The Euro pushed to re-challenge resistance levels above the 1.33 level in Europe on Wednesday, but again failed to sustain the advance with a retreat back towards the 1.32 region ahead of the FOMC interest rate decision.

There were expectations that the Administration would expand the fiscal stimulus package while there were also expectations that a new bank would be formed to help draw bad debts out of the banking sector. These expectations underpinned risk appetite and also provided some indirect support to the Euro.

Provisionally, German consumer prices fell 0.5% in January to give an annual inflation rate of 0.9%. The further inflation decline will maintain expectations that the ECB will have scope to lower interest rates further. ECB officials continued to take a relatively cautious stance with Weber stating that Germany did not face deflation

The Federal Reserve left interest rates unchanged at the latest FOMC meeting with a 0.0 - 0.25% range for the Fed funds rate. The Fed also stated that it was prepared to purchase longer-term Treasury Securities if circumstances suggested that this would be beneficial.

There were still some signs of stresses within the markets as dollar Libor rates edged higher over the day. The importance of long-term interest rates was illustrated by the sharp drop in weekly mortgage approvals as interest rates moved higher. There will, therefore, be strong pressure on the Fed to push long-term rates lower through aggressive buying of securities and this would tend to undermine the dollar.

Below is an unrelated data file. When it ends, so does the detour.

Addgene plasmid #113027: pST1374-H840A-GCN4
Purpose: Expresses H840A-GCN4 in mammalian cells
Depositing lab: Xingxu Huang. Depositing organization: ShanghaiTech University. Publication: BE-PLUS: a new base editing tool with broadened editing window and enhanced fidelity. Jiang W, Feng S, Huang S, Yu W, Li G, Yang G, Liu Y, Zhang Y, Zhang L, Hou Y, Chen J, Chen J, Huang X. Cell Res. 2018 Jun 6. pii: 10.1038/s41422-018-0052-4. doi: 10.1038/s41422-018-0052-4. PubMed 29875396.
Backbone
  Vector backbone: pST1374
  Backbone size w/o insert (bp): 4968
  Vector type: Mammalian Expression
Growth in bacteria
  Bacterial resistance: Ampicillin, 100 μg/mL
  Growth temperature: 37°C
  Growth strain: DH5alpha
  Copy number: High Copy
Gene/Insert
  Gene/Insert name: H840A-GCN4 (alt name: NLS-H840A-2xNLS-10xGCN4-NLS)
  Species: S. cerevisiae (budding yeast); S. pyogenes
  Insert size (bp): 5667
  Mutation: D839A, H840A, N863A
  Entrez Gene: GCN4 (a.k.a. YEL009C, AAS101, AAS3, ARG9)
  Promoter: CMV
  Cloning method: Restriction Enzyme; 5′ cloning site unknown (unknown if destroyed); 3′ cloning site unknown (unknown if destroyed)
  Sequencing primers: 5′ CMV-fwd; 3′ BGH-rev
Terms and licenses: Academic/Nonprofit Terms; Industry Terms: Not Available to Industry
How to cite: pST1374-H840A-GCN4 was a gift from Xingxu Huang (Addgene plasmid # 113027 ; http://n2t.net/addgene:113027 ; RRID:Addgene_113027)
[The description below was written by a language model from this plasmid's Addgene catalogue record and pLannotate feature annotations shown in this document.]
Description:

Following the Fed decision, the dollar strengthened to highs near the 1.31 level with the Euro undermined in part by its inability to push stronger.


The dollar edged back above 89 against the yen with the Japanese currency also slightly weaker on the crosses.

The dollar pushed higher following the FOMC decision with a peak around 90.70 before drifting back towards 90.20 while the Euro was unable to push above 120 against the Japanese currency. Overall risk appetite may remain slightly stronger in the short term.


Sterling maintained a firmer tone on Wednesday with the trade-weighted index rising to a one-week high. The UK currency pushed to highs above 1.43 against the dollar and made some headway against the Euro with a peak close to 0.92.

There were reported comments from George Soros that selling Sterling offered little value below the 1.40 level against the dollar and this helped trigger a further covering of short Sterling positions. The UK currency also gained some support from a rally in European bourses during the day.

The underlying economic fears were still important and the IMF warned that the UK economy was liable to contract around 3.0% in 2009. Fears that the UK will under-perform the global economy will continue to be a negative factor for Sterling and it retreated to below 1.42 following the FOMC decision.

Swiss franc

The franc weakened significantly against the Euro during the day with lows towards the 1.52 level before a recovery. It also struggled to make any headway against the dollar and retreated to 1.1550 following the Fed interest rate decision.

The KOF business confidence index weakened further to a record low of -0.87 in January from a revised -0.45 the previous month which will maintain a lack of confidence in the Swiss economy. There will be particular fears over the further significant deterioration at a time when the German indicators have shown some signs of stability.

The National Bank also set up a swap facility with Hungary which undermined the franc to some extent while the wider improvement in risk appetite also curbed currency demand.



The Australian dollar managed to maintain a firmer tone during the past 24 hours. Domestically, consumer prices fell 0.3% in the fourth quarter following a 1.2% increase previously. The data was slightly stronger than expected and failed to have a substantial impact as markets have already priced in further interest rate cuts by the Reserve Bank.

The rally in commodity prices and tentative improvement in risk appetite allowed the Australian currency to re-approach the 0.67 level on Wednesday, but it retreated back towards 0.66 as the US currency rallied following the FOMC decision.